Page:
She’d be perfect for a family wanting to go cruising, or perhaps an organization since she is U.S. Coast Guard documented and grandfathered under the Jones Act for coastal trade. But Ragland isn’t your typical yacht. The interior of this floating home must be seen to be believed, because she is quite simply unlike any other yacht. She is Haight-Ashbury-hippie-pad-meets-Swiss-Family-Robinson-treehouse. She is wood and polished bronze and gleaming varnish and Turk’s head knots and a hearthstone fireplace and cozy nooks for curling up with a good book. And she is, um, eclectic.
To mention that she has actual elephant tusks wrapping around the edge of the berth and settee might give you an inkling — as would mentioning that the immense solid-wood coffee table in the salon is actually a flensing block on which old-time whalers once carved up blubber. Or that the huge redwood burl table in the owner’s stateroom is from Young’s California ranch and could be installed only when the mast was lifted out.
The interior was clearly arranged for space and comfort, and the owner’s suite occupies fully a third of the yacht, complete with a wood-burning fireplace, comfortable seating, a private head with shower and the aforementioned table wrapped around a mast the size of a tree trunk. Oh, yes, there’s a pipe organ at the forward end just in case you want to work out the lyrics for your own album.
The salon is a comfortable gathering place, with another redwood burl dining table facing across the 22-foot beam to a settee, with a snug pilot berth tucked behind an arched entry like the sleeping compartment on a vintage Pullman car.
The galley shouldn’t come as a surprise, because this is not a yacht that would suffer the usual Corian or granite countertops — no, this is a yacht for which solid pieces of longleaf yellow pine were used, covered with thick layers of resin. The cabin sole is just as unusual, because it is beautiful maple reclaimed from the Windsor Hotel ballroom floor in New York. This is a yacht that defines the word patina.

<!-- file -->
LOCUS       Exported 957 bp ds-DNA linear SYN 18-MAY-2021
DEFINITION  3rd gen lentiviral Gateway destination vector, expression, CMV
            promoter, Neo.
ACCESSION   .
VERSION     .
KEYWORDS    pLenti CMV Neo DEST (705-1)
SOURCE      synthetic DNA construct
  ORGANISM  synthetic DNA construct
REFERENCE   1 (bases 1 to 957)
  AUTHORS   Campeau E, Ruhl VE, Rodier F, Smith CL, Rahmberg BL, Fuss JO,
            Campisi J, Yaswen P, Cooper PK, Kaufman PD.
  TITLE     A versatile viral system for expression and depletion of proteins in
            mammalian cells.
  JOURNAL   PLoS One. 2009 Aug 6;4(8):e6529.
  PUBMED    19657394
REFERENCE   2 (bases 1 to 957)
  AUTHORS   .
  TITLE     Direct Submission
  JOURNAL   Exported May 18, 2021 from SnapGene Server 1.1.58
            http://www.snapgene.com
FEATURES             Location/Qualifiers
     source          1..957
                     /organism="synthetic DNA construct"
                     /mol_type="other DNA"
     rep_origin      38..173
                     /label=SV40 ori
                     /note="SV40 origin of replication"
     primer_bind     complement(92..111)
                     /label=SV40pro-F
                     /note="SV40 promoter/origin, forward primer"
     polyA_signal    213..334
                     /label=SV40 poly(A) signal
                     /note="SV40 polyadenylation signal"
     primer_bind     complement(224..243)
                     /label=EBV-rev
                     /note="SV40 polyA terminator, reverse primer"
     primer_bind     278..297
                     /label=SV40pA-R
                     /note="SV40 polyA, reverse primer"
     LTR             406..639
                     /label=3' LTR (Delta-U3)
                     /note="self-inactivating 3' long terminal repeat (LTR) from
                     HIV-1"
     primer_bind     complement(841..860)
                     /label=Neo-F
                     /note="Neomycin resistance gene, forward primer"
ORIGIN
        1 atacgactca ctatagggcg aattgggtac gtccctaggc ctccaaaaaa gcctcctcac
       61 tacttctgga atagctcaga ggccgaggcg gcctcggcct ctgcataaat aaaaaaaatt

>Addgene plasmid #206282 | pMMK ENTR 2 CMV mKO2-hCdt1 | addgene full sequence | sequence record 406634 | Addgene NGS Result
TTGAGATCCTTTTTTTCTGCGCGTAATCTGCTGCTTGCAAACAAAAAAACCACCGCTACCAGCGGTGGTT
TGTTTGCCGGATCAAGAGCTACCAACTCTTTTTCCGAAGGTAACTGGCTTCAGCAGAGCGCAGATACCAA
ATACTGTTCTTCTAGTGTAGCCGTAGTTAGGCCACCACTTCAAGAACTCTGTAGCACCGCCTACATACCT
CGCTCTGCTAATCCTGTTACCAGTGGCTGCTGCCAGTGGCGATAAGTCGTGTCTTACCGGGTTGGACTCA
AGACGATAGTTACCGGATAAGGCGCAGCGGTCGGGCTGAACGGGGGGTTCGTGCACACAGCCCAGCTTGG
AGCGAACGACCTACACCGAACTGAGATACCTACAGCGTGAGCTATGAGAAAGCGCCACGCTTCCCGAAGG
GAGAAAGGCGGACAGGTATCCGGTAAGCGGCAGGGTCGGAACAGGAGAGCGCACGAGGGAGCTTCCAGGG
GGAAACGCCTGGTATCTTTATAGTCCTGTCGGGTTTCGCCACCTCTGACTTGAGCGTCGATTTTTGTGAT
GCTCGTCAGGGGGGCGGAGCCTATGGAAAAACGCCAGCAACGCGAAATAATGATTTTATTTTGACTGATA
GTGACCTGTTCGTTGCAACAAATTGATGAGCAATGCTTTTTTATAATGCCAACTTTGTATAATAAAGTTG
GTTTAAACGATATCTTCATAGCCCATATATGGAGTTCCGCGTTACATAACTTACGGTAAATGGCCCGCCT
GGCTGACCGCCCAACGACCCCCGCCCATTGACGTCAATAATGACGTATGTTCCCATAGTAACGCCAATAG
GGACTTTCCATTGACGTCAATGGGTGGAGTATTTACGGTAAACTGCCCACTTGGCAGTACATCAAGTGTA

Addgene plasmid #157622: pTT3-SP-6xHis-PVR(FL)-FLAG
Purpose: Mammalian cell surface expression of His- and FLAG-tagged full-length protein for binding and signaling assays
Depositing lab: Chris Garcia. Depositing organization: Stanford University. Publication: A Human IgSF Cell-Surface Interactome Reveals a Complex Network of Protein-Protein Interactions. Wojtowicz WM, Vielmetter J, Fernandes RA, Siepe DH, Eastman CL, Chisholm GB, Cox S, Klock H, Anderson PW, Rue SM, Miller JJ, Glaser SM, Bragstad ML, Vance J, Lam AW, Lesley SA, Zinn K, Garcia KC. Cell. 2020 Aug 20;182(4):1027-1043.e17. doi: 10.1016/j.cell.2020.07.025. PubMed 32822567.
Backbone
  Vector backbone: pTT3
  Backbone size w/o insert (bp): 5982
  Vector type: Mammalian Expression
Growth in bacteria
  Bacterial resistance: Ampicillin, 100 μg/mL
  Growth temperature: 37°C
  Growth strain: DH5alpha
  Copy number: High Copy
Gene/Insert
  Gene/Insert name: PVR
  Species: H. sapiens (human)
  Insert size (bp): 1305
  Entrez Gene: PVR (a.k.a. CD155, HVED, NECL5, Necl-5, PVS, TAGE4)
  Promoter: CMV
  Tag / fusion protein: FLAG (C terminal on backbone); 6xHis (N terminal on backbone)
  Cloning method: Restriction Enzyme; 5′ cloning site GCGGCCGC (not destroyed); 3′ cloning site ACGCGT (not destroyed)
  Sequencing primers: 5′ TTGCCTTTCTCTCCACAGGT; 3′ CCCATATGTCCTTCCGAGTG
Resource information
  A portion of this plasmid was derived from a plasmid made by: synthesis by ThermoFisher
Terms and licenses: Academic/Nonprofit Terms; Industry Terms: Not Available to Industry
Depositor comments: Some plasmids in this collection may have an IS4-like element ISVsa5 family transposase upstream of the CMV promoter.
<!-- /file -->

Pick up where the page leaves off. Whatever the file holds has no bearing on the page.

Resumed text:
Three private guest cabins open into the salon from the corners, with two doubles to starboard and a single to port. Past the companionway to the pilothouse and into an alleyway, you’ll find the engine room, which, like the rest of the yacht, is immaculate.
In fact, I had been braced for that gamy aroma of old yacht when I first climbed down the companion stairs, but she is absolutely sweet and unscented. None of the usual eau de diesel mixed with parfum de moldy cushions and accented with cologne de spongy wood. No, one look in the bilge shows that Ragland is as tight and dry as the day before she was launched.
Now that we’re in the engine room, it’s worth taking a peek under the hulking 350-horsepower Cat 3406 TA, and all you might see is a little dust in the pan. No oil, no grease, no drips. That big piece of iron will shove Ragland along at up to nine knots for about 2,000 miles and, with her immense 44-inch four-bladed prop, she could probably power straight up Niagara Falls. Two Northern Lights 12 kW gensets are in sound boxes and accessible; a full workbench is above the engine, and, should you need to lift anything really heavy, there is a 2.5-ton (ton!) chain hoist that runs on an immense I-beam track over the engine. Nothing wimpy about this yacht! Other goodies in the engine room include a commercial-size Craftsman tool chest and Poseidon dive-tank compressors. Filling the after portion of the hull is the captain’s cabin, with a king-size berth, settee and desk.
Moving around on Ragland’s deck is easy with high solid bulwarks and teak rails. Forward of the pilothouse and between the masts are the two bronze-grated skylights that bring light to the salon, but the one thing that will stop you in your tracks is the large bronze cowl vent that has an equally large bronze octopus draped comfortably over it. It’s just one of the many things about Ragland that will make you grin.
Up on the foredeck is another uniquely Ragland feature: the hydraulic anchor windlass from a German U-boat. What can you say? Wallace has added a hydraulic winch at the base of the main mast that raises sails, runs crew aloft in a bosun’s chair and can offload tenders and gear as well.
Technically, Ragland is a topsail schooner, with an athwartship yard on the foremast for broad reaching and running offshore. In keeping with her looks, her sails are all tanbark-colored, and she has traditional gaff-headed main and foresail as well as a flying jib and jib off the bowsprit, plus a forestaysail on a self-tacking boom.
Under way, Ragland fairly reeks of tradition. Experienced skippers know that she’s meant to go offshore; landlubbers think she’s a square-rigger, and children know she’s really a pirate ship. I think she’s quite wonderful.
It’s easy to see that Walter Wallace, like Neil Young before him, is torn about parting with her. Even spending a few hours aboard is infectious, and it’s almost too easy to fall in love with this eclectic and remarkable vessel.
Wooden ships on the water,
very free and easy,
Easy, you know, the way it’s
supposed to be...
Displ.: 140 tons
Fuel: 1,800 gal.
Engine: 1 x 350-hp Caterpillar 3406 TA diesel
Current Asking Price: $600,000
For more details on the W.N. Ragland, contact the broker/owner, Wallace Yacht Co., 877-305-9828; www.wallaceyachts.com.